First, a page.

Where is it?
Perhaps not hugely surprisingly - Lancashire.
It was proposed as a dual three lane motorway that would run alongside the existing M62 (now M60) to the north and west of Salford and Manchester.
Whoa, whoa, whoa. Tell me properly...
OK. I'll do that.
By the late 1980s, the M62 to the north of Manchester was getting seriously overloaded. But what to do about it? Widening was a possibility, and indeed in the early 1990s the M62 was widened to four lanes in each direction between junctions 14 and 18.
In a fit of utter over-enthusiasm, the Department of Transport suddenly broke free from the depression that hung over road construction since the mid-1970s and thought big.
What they came up with was very interesting - the Manchester Outer Ring Road (to be renumbered M60) was actually heading towards completion after being on the cards since 1945. Unfortunately, the northern section was not only part of the ORR, but also the trans-pennine long distance route, meaning that however you looked at it, two separate lots of traffic were going to try to use the same roadspace.
So, how to solve it? Simple - run another motorway alongside the first - though the new one would only have junctions with strategic routes, leaving the old road to carry traffic to and from the local area. Bingo - instant traffic separation. Consultants were appointed for the route on 14 October 1987.
That is pretty unusual in this country, isn't it?
So how would it have worked?
The Relief Road would have left the M62 just west of junction 12, and would have rejoined the M62 just east of junction 18 - in other words avoiding what is now the M60. It would have had only two junctions along it - one with the M61/A666(M), and the other with the M66. These two junctions would have only allowed access for traffic heading away from Manchester, reinforcing the local/long distance traffic split. The junction with the A666(M) would have been further restricted, with traffic being unable to head between the A666(M) and the Relief Road to the east.
Perhaps surprisingly, only around 370 houses would have needed to be demolished.
There would have been one more change if the Relief Road had been built - junction 13 at Worsley (the original northern terminus of M62) would have been closed. It would have been replaced by a junction just to the west of junction 12, and a new link road built to reach the location of junction 13.
What actually happened?
The newly rediscovered enthusiasm for road building didn't last long. The Relief Road survived the cuts of 1994 (although it was relegated to the second group of "long term" improvements), but it didn't survive the shredder for long - being announced as cancelled on 23 November 1995.
I'm not all that surprised. Any chance of a route map?
Seeing as you asked so nicely, yes!
Can I comment on this motorway?
Of course! Contact me and I'll put them here!
Have any other visitors commented?
Peter Whatley has lots of thoughts! [Dec 07]
Your characterisation of this scheme as 'ever so slightly barmy' is rather unfair. This was and is the most sensible solution to the severe overcrowding which is almost permanent on the NW section of the M60 (M62 as was). There are inherent conflicts between the Trans-Pennine traffic flow and the essentially commuter traffic from M61 and M66 into Manchester which are exacerabted by the poorly laid out junctions between M60/M66 and M60/M62/M602. As regular users will know, the latter junction has sub-standard slip roads and curvature on all axes, with 'near-misses' a daily occurence.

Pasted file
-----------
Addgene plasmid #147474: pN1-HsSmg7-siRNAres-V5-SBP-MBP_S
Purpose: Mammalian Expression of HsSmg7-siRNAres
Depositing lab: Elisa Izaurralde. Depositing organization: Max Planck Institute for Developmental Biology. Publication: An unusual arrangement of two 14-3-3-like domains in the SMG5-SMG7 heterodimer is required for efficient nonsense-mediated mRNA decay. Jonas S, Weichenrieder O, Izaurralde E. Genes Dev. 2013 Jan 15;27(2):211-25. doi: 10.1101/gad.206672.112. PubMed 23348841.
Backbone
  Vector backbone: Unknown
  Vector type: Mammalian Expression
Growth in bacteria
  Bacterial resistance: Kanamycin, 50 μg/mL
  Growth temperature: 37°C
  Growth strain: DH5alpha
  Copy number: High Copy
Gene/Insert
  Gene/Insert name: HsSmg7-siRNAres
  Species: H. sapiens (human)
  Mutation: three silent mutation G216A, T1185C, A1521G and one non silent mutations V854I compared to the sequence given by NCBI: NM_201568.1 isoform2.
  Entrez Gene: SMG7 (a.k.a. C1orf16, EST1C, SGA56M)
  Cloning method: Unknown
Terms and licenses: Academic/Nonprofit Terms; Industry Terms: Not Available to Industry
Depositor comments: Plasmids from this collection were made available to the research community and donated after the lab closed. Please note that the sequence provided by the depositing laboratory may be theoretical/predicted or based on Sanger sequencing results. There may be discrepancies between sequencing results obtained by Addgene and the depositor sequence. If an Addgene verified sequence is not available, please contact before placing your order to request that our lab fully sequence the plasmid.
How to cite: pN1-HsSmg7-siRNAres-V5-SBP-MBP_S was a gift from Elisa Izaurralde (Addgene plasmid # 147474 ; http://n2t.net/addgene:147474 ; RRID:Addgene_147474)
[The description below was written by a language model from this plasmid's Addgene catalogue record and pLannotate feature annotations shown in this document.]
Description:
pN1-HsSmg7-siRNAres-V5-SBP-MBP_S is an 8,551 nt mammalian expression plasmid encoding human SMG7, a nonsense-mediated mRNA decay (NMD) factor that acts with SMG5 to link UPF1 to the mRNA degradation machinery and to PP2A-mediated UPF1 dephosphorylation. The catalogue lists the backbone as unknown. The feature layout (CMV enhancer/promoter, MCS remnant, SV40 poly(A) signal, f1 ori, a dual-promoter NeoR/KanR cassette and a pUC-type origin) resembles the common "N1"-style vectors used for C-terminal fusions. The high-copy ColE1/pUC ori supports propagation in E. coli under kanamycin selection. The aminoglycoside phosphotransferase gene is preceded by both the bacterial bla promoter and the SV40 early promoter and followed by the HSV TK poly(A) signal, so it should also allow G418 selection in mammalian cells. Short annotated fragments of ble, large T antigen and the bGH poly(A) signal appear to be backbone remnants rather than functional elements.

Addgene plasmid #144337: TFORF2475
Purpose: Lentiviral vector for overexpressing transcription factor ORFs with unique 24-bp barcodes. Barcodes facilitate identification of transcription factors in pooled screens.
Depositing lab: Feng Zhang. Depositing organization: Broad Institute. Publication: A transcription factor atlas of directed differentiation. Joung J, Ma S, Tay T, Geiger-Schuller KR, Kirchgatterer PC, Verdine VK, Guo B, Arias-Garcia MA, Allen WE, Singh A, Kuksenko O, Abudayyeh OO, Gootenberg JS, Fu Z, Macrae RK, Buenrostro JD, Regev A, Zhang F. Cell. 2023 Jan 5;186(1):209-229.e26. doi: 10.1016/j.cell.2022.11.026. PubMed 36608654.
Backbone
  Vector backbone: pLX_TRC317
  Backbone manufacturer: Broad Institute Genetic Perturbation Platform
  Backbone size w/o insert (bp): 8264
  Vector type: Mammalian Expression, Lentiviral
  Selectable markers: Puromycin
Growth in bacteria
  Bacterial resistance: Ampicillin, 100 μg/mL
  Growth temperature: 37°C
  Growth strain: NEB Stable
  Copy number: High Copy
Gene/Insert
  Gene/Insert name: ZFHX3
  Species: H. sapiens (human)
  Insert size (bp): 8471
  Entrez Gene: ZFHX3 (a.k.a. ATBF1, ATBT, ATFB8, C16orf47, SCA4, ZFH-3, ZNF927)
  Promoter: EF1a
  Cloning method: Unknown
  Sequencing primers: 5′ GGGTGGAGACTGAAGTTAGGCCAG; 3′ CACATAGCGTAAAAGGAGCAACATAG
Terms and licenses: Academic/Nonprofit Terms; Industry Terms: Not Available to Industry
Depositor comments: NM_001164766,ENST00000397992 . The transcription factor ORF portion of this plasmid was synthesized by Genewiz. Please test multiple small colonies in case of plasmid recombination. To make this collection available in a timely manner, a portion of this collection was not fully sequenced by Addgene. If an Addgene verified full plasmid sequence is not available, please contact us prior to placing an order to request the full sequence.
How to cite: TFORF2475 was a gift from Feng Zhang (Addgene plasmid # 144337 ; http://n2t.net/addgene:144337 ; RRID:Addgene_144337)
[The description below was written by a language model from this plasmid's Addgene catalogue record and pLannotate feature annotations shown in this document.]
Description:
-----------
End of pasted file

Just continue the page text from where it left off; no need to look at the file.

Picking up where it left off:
Perversely, since abandonment of the scheme local rail and road public transport on the Bolton (M61) and Bury (M66) axes has steadily declined in terms of quality (and frequency, if Bury is excluded). No surprise then that pressure on both local roads and the A666(M) and M61 has increased still further!
The relief road scheme would have emulated the system used in major cities of Canada, the USA and occasionally in Australia of separating through traffic lanes from those for local traffic (known in Canada as 'collector lanes'), with, as you say, very limited junctions on the through section. Hence the low land take. The end result would have been no wider than the rebuilt M25 between the M3 and M4 and probably more free flowing.
Alas, while our French cousins were steadily building not one, not two, but three ring motorways around Paris, plus high-speed rail lines hither and yon, we had an attack of the collywobbles and did nothing. "Plus ca change", as we rather rarely said in Manchester!
Paul Martin has some information about the areas along the route [Dec 07]:
Houses along the route in Whitefield were purchased by the ministry, then let out cheaply to tenants who were less than particular about what they did to them. The area's reputation suffered, causing a minor scandal locally.
Jonathan Harris [Dec 07]:
At least I'm young enough to remember seeing plans for this motorway. There were going to demolish loads of houses round Prestwich for this new motorway and if it was built would have wrecked more of Worsley and the evil Junction 13 on the M62 sorry M60 now as it was built too close to junction 12 anyway. The M60 still gets clogged up from the sheer traffic and there's still plans what to do with Junction 13 including removing it! For a short fix re-construct Junction 14 then dump Junction 13!
Simon Greenwood obviously gets to "enjoy" the unrelieved motorway regularly [Dec 07]:
If you've ever had to commute along this section of motorway, you would be cursing the decision to abandon this idea every morning.
The idea isn't yet dead and has been mentioned in relation to the transport plan that the Greater Manchester councils are developing as part of the plans around the road pricing initiative.